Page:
Oil prices resumed their move downward on Friday on indications that demand is sagging amid slowing economies and fresh signs of rising supply.
New York's main contract, light sweet crude for September delivery, dropped 2.23 dollars to close at 123.26 dollars a barrel.
In London, Brent North Sea crude for September fell 1.92 dollars to settle at 125.02 dollars.
The benchmark New York contract has lost nearly 25 dollars since striking an all-time high level of 147.27 dollars on July 11. This week alone it shed 5.62 dollars.
Prices had risen Thursday in what traders described as a technical rebound following two days of heavy falls.
But the bears reappeared, analysts said, upon indications that the Organization of the Petroleum Exporting Countries, the cartel that produces 40 percent of the world's crude, was boosting supply despite softening demand.
"Saudi output is rising. Petrologistics reported that OPEC oil production is expected to rise by 200,000 barrels a day to a whopping 32.9 million barrels of oil a day," said Phil Flynn, analyst at Alaron Trading.
"Saudi production will rise to 13 million barrels of oil a day. The amazing thing about that is they are already having a hard time selling what they have."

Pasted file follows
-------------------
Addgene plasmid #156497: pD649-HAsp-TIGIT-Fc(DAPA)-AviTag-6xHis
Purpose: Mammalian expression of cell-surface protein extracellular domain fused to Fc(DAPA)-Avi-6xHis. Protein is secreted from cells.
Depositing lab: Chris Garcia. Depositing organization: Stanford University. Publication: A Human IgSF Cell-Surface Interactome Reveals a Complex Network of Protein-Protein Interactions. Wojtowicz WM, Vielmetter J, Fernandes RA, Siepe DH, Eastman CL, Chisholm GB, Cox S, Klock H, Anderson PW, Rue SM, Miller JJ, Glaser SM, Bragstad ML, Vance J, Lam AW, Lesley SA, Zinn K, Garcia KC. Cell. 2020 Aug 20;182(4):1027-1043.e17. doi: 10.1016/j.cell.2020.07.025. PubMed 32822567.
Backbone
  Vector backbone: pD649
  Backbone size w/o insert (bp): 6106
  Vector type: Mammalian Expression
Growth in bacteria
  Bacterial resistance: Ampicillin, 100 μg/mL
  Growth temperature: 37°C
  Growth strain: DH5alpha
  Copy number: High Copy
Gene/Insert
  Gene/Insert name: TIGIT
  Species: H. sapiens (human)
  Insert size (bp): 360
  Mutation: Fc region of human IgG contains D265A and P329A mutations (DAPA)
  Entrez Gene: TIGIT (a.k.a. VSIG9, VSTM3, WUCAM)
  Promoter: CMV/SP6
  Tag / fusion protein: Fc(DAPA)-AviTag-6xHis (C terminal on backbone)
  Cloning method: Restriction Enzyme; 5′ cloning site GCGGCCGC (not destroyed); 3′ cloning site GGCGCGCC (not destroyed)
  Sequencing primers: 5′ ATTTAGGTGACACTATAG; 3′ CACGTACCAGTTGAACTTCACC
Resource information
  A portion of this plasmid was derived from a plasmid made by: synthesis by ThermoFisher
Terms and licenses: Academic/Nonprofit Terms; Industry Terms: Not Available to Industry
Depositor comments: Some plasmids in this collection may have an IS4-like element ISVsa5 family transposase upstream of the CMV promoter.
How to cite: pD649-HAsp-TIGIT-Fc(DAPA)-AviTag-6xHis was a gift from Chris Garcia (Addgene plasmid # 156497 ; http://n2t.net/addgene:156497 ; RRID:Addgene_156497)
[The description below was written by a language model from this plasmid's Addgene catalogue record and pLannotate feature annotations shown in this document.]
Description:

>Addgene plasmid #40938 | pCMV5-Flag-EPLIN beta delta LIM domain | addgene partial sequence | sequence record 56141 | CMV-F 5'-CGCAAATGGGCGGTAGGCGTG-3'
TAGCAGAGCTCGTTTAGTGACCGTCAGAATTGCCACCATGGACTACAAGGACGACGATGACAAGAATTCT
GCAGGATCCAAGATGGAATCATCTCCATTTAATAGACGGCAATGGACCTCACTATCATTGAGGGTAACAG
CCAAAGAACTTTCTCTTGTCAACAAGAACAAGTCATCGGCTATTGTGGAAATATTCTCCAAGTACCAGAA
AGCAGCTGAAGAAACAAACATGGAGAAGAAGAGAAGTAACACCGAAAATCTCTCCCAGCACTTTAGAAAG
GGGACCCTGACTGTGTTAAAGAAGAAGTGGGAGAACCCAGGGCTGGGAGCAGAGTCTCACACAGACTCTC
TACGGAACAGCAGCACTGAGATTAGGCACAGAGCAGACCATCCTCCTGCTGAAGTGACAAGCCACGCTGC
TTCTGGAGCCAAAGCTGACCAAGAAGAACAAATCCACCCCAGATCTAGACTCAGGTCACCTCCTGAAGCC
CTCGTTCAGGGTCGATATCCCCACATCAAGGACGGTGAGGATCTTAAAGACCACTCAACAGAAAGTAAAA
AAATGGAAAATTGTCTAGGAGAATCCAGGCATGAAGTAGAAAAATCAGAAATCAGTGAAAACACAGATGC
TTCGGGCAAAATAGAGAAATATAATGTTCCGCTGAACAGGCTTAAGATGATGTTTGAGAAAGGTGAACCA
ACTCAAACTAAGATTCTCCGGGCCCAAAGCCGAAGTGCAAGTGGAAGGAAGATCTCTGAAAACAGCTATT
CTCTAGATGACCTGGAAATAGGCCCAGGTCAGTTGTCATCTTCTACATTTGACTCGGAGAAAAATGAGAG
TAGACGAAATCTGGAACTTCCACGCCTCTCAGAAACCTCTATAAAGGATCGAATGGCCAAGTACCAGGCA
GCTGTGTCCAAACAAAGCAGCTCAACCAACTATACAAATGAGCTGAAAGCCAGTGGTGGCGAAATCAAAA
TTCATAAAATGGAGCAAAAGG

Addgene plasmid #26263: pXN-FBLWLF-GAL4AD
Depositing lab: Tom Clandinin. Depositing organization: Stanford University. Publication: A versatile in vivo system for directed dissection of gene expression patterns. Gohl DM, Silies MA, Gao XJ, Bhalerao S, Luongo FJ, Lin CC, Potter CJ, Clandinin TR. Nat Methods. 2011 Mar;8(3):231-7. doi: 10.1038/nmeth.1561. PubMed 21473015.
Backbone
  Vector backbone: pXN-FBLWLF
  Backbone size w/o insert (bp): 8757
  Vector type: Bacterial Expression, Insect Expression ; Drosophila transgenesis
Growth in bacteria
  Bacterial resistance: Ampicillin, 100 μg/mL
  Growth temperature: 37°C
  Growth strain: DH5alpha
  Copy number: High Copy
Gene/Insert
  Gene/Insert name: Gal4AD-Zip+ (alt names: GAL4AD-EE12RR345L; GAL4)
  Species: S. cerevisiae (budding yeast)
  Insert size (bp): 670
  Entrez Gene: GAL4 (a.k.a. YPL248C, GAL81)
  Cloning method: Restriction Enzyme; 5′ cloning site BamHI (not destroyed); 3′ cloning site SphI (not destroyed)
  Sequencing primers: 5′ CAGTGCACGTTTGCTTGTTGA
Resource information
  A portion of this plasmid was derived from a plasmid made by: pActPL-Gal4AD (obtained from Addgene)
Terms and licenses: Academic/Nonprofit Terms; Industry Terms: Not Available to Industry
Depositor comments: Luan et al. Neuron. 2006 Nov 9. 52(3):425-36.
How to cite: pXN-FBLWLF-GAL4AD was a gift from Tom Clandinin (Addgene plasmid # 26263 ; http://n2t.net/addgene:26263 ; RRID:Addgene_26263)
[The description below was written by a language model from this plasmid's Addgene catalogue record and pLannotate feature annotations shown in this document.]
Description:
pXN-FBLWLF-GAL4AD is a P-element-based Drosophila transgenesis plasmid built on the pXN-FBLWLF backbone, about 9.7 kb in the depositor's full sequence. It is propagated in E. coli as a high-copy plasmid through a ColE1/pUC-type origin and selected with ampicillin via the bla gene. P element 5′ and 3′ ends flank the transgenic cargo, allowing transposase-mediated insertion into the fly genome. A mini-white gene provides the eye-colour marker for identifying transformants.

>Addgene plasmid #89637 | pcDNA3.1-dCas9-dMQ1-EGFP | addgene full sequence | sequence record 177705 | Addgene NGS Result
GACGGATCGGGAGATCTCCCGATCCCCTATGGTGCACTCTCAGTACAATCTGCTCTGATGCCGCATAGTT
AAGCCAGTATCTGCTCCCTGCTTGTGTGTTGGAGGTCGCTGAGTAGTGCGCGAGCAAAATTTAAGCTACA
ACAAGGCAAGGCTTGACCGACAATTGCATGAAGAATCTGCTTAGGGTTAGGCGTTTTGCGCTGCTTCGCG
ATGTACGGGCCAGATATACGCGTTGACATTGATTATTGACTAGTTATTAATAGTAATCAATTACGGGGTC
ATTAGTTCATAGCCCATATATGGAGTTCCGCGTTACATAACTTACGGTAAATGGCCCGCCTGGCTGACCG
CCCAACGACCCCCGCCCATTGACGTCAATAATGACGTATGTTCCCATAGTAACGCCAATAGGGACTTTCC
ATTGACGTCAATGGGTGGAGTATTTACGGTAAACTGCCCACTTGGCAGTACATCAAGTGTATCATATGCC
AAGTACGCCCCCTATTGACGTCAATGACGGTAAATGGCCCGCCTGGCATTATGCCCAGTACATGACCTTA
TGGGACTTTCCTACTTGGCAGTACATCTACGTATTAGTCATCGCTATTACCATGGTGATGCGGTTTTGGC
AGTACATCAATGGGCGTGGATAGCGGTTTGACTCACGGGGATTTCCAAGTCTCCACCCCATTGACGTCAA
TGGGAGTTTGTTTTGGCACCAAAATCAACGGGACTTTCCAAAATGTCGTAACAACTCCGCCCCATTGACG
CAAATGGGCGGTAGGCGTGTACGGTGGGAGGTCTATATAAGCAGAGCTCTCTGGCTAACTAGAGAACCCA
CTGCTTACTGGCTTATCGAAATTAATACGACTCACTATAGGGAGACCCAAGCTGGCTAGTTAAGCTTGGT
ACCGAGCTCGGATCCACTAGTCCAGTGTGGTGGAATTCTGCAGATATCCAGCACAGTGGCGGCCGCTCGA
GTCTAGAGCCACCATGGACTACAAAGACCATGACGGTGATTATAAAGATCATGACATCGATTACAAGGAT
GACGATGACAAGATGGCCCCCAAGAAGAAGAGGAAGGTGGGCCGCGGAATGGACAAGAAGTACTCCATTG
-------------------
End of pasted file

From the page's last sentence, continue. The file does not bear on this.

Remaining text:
Oil prices have shot to a series of record highs after crossing 100 dollars at the beginning of the year on concerns about supply stoked in part by geopolitical tensions over Iran's nuclear program and unrest in Nigeria, Africa's biggest oil producer.
However, most recently prices have eased as concerns mount about demand in the face of prolonged weakness in the US economy, the world's biggest energy consumer.
On Wednesday, crude futures had skidded some four dollars after a bigger-than-expected increase in US gasoline reserves heightened demand worries.
"The slide in crude (futures from recent highs) has been primarily driven by concerns of weaker demand as a result of higher prices, as economic problems persist," said Michael Davies at the Sucden brokerage in London.
"Originally these fears focused on the US, with data there showing significantly lower demand for gasoline, but economic data has started to point to problems in Europe and slower growth in the key drivers of oil demand growth: China and India."